LTW liked to meet the students and their parents before they began their year abroad. I was a shy, protected teenager, somewhat fearful of my pending experience. I remember LTW as a polite, red-faced gentleman, and felt relieved after we had met, but still quite nervous about leaving my safe and sheltered Forest Hill Village life. I was leaving a school whose student body was almost one hundred percent Jewish. My experience with non-Jewish students was virtually nonexistent and suddenly I found myself the only Jewish male in the entire class at Neuchâtel. LTW was very interested in all religions, especially Judaism and this gave us much to talk about when I was with him. He invited me to give a talk to the student body about the history of Judaism and the state of Israel during our overseas voyage. I, in turn, learned much about Roman Catholicism.
I was raised in a well-educated but unsophisticated family. The first visit my parents made to Europe was while I was in Neuchâtel. LTW was a man whose life fascinated me and I was eager to learn from him about travel, art, architecture, religion, food, wine, and fine hotels. Along with teaching me about the finer things in life, LTW also taught me to care about the less fortunate. He was a very generous man, who would always be sure that the restaurant and hotel staff were adequately tipped. He apparently came from a family of means and would subsidize students who were unable to pay the full tuition at the college. He had a dry sense of humor and loved to joke with the everyday people he met on his travels.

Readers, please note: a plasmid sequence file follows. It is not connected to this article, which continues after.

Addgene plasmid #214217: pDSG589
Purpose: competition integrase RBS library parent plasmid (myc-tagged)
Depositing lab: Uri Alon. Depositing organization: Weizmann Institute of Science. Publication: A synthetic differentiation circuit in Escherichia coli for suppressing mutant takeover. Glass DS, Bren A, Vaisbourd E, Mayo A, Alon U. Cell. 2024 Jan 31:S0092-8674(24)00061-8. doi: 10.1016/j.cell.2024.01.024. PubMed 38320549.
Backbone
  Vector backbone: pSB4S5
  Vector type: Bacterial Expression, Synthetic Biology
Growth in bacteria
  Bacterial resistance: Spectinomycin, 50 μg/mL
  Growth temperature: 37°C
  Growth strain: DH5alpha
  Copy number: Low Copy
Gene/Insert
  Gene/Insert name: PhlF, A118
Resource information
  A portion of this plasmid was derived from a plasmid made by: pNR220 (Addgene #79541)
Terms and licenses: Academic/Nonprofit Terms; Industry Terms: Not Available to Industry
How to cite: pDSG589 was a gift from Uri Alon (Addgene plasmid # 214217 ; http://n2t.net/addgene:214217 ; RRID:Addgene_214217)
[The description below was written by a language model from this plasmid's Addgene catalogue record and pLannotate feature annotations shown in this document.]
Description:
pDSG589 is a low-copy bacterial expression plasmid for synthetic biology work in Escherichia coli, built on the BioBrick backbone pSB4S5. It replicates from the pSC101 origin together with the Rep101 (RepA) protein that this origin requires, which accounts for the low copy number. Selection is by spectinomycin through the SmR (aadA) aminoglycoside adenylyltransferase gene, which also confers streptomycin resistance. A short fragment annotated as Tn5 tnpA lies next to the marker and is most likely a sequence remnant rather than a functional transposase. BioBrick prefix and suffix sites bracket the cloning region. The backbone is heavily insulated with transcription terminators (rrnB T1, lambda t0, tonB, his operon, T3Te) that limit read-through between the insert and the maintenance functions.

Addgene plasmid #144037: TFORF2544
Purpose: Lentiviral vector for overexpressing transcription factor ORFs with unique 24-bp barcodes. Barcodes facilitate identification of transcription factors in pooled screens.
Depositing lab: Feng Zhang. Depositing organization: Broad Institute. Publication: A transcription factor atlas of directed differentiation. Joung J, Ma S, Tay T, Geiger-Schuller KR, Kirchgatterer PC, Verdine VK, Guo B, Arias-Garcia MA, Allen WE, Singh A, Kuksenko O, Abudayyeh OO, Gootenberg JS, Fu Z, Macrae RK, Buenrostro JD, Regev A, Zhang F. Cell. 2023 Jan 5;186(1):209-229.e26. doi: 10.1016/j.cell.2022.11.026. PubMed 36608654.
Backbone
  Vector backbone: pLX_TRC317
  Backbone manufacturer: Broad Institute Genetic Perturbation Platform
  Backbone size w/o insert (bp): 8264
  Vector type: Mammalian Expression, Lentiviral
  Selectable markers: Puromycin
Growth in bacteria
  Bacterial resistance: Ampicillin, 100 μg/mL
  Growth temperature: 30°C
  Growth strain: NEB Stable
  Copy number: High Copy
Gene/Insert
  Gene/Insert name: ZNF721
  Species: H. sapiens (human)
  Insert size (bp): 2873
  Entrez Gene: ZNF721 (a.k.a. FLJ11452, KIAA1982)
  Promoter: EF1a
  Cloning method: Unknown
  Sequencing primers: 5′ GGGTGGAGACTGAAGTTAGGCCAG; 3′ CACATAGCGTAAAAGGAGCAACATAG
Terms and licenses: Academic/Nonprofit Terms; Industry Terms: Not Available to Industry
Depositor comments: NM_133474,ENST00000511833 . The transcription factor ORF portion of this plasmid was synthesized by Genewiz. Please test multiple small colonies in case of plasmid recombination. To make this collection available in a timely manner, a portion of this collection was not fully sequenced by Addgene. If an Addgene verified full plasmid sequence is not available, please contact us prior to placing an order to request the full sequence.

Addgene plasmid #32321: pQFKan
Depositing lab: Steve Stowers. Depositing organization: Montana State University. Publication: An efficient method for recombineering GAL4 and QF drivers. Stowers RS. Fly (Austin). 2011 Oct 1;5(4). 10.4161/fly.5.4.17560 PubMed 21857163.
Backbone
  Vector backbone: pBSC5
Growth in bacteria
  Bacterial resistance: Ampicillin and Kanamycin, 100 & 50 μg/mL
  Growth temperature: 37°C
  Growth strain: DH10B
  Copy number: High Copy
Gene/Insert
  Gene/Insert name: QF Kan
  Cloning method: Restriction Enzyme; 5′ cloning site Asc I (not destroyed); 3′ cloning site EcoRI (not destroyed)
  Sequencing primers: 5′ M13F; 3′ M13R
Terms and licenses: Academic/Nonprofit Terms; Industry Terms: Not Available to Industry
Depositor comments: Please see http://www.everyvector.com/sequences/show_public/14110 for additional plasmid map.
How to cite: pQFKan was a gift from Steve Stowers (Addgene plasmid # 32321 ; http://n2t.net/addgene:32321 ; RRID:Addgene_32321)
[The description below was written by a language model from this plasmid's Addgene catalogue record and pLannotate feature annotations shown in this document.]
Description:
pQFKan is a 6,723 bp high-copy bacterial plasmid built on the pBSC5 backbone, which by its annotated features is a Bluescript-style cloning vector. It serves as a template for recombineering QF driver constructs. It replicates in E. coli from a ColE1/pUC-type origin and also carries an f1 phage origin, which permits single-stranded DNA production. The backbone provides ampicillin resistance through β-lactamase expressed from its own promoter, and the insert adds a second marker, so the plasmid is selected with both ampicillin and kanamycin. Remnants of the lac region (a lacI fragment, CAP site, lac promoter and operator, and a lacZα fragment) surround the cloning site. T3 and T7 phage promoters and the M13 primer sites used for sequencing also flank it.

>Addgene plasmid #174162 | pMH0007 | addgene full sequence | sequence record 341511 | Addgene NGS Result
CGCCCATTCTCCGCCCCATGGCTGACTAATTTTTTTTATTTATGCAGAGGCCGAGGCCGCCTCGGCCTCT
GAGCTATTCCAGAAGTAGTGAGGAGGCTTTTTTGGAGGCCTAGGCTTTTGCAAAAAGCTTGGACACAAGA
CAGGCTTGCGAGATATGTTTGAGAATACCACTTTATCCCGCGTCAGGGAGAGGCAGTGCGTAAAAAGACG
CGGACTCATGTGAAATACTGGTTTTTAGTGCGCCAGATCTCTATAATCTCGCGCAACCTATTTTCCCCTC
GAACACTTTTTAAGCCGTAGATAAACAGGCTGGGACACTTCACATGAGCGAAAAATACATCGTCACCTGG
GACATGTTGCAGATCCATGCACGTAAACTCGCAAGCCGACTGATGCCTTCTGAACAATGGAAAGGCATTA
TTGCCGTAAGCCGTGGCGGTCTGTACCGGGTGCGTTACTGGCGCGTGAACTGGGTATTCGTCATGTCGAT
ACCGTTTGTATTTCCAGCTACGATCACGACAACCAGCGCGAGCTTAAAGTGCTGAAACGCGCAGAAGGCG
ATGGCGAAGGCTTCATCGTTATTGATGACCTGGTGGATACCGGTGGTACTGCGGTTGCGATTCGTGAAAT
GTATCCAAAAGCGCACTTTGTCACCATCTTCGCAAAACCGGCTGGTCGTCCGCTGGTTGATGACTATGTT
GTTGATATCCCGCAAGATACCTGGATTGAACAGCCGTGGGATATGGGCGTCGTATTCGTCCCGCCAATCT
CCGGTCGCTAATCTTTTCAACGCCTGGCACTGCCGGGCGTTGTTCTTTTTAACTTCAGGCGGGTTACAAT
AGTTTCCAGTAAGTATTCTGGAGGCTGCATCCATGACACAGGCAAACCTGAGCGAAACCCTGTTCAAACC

I was fortunate enough to be asked by LTW to return to Neuchâtel two years after I had graduated to assist in leading the summer tour. This certainly changed my life, as it was on this summer tour that I met one of the students, Eva Bohlig, who became my wife. We married three years later and now, after fifty-two years of marriage, three children, and six grandchildren we live happily in Santa Fe, NM.
About the author: Edward Borins graduated from the University of Toronto in Modern History and Modern Languages (French and German) in 1965 and went on to pursue an academic career, obtaining a M.A in History from McGill in 1968 and a B.Ed. from the University of Toronto in 1970. In 1974, he left teaching and joined David Mirvish in opening Canada's first art book store: David Mirvish Books on Art. In 1979, Edward and his wife, Eva, (Neuchatel, 1962/3), opened Edwards Books & Art which grew into one of Canada's largest independent bookstore chains, which was responsible for changing Canada's Sunday shopping laws through Edwards v. Regina in the Supreme Court of Canada, followed by an amendment to the Ontario Retail Business Holiday Act in 1987. In 1997, Edward and Eva moved to Santa Fe, NM, where they owned and operated Garcia Street Books, which they sold in 2011. They now devote their time to community work, travel, and their family in Toronto and Vancouver of three children and six grandchildren.